Financial Daily from THE HINDU group of publications
Monday, Sep 06, 2004
Corporate - Courts/Legal Issues
Columns - Mark To Market
Colour Chem open offer and asset valuation
But the apex court has decided that only those investors who held the shares since 1998 would be entitled to the interest. The rationale is this: Interest payment is a compensation to the shareholders for the delay in the payment of the open offer price. Investors who bought shares after 1998 could not have tendered to the offer price had it been made on time. They are, hence, not entitled to interest compensation. This argument does not appear fair. Here is why.
Asset valuation: In the case of Colour Chem, the underlying cash flow primarily represents the open offer price and the interest payable by the company. Now, assume that the company proposes to buy the entire public holding through the open offer. The actual offer was made in May 2003. Those who sold the shares between 1998 and May 2004 obviously did not want to subject their portfolio to the cash flow risk. After all, the case was pending with the Supreme Court and none could have predicted the verdict.
This uncertainty in the cash flow led to the stock trading at a substantial discount to its cash flow price (open offer price plus interest). Note that the market was assigning a certain probability to the event. Whether the probability was high or low is not relevant to the issue at hand. So, those who bought the shares between 1998 and 2004 were paying a probability-adjusted discounted value of the open offer and interest-related cash flows. This is similar to an investor buying a stock that carries dividend.
In such a case, setting a record date in 1998 is unnecessary. After all, only the current shareholders will have to receive the entire cash flows. So, the company might as well set a prospective record date and pay the open offer price and interest to the shareholders on that date.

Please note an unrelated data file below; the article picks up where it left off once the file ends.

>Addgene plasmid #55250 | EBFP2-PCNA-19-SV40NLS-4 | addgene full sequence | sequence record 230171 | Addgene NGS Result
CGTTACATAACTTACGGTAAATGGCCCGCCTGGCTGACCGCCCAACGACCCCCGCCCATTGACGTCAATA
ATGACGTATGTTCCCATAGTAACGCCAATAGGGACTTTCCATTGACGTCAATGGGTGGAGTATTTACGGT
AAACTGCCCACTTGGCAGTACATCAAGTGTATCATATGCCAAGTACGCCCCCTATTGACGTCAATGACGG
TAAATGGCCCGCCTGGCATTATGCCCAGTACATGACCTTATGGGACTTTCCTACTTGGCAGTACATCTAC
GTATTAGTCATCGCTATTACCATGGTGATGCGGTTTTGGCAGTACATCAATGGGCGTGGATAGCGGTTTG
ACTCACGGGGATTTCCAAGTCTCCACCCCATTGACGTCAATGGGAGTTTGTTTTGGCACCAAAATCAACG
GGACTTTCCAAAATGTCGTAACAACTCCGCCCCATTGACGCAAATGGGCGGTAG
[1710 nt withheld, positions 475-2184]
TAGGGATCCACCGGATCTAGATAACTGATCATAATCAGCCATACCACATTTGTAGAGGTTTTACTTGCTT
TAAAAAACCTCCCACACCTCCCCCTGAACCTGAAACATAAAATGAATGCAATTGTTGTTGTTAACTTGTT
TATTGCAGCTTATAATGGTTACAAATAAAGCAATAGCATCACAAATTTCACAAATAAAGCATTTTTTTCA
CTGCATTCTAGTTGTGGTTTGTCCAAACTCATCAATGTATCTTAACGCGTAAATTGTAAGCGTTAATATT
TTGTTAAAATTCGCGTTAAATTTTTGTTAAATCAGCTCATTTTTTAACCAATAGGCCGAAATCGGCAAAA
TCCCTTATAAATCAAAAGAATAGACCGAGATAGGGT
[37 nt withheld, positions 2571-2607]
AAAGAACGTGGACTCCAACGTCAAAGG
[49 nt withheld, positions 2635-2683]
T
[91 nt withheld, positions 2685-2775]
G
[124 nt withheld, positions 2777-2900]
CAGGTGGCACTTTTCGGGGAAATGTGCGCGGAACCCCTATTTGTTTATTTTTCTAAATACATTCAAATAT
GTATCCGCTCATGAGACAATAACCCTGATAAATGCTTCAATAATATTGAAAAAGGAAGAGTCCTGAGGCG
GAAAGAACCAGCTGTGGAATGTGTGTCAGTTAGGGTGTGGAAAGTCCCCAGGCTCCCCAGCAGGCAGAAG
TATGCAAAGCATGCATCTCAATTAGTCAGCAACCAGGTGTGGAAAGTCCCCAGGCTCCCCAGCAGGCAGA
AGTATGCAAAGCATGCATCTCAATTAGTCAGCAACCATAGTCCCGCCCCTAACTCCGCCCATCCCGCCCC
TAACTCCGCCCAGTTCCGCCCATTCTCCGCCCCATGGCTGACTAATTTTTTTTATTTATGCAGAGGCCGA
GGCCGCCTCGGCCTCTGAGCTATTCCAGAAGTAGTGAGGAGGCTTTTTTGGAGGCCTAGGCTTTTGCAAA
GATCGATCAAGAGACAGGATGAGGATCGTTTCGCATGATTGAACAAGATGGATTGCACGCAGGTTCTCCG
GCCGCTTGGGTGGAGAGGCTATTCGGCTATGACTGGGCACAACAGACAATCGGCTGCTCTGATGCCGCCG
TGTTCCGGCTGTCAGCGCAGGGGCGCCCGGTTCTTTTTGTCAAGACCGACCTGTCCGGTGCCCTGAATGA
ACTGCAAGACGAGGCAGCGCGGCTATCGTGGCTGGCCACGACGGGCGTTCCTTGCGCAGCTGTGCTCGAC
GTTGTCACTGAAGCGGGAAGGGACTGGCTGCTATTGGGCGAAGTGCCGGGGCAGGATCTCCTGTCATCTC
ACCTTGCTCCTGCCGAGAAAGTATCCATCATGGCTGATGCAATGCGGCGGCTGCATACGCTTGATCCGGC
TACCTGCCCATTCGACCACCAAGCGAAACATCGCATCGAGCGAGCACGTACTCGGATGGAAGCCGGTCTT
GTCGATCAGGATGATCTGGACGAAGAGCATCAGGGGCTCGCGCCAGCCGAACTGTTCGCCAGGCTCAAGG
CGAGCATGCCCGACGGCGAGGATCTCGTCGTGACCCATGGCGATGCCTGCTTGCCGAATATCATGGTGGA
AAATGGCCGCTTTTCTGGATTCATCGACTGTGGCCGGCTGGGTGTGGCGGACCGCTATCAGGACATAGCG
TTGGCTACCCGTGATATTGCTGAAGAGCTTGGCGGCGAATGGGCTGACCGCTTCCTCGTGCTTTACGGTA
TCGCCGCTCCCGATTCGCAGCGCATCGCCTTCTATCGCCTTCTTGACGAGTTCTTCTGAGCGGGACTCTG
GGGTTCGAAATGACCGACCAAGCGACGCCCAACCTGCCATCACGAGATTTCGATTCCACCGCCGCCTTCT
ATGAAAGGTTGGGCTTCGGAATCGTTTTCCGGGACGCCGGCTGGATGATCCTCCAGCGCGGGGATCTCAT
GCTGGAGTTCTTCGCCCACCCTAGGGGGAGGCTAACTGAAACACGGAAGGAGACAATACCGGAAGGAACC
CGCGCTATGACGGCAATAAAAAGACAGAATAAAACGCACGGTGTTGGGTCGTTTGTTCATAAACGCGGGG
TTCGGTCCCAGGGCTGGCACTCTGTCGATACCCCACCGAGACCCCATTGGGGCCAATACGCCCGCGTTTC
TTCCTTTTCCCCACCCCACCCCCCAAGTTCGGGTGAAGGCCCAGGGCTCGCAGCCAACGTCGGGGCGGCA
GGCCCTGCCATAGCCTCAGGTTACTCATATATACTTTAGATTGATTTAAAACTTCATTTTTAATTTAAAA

Present case: It may be argued that the same logic cannot be used for the current situation. The reason is that the public holding in Colour Chem constitutes nearly half of the paid-up capital. The open offer, on the other hand, is for only 20 per cent of the capital. So, the company cannot decide which shareholders will tender to the open offer.
True, it cannot. But remember, the market would have valued Colour Chem's stock as a combination of two events: Uncertainty about the cash flows and uncertainty about the acceptance of the shares tendered. The investors who bought the shares between 1998 and 2004 would have paid a market-consensus probability estimate of these cash flows. So, the buyers should be entitled to the open offer and the interest payment.
Such a situation benefits the company and respects the SEBI directive as well. What if more than 20 per cent of the public held their shares since 1998? The company's interest payout will be higher. On the other hand, what if less than 20 per cent of the public held their shares since 1998? The SEBI directive is violated in spirit; for, the compensation is not made to all the shareholders who would have tendered to the open offer.
Under the circumstances, it is best that the acquirer allows all shareholders to tender to the offer. Only those shares that are accepted by the acquirer will carry interest. That is the risk the buyers exposed themselves to when they bought the shares. It is, hence, fair.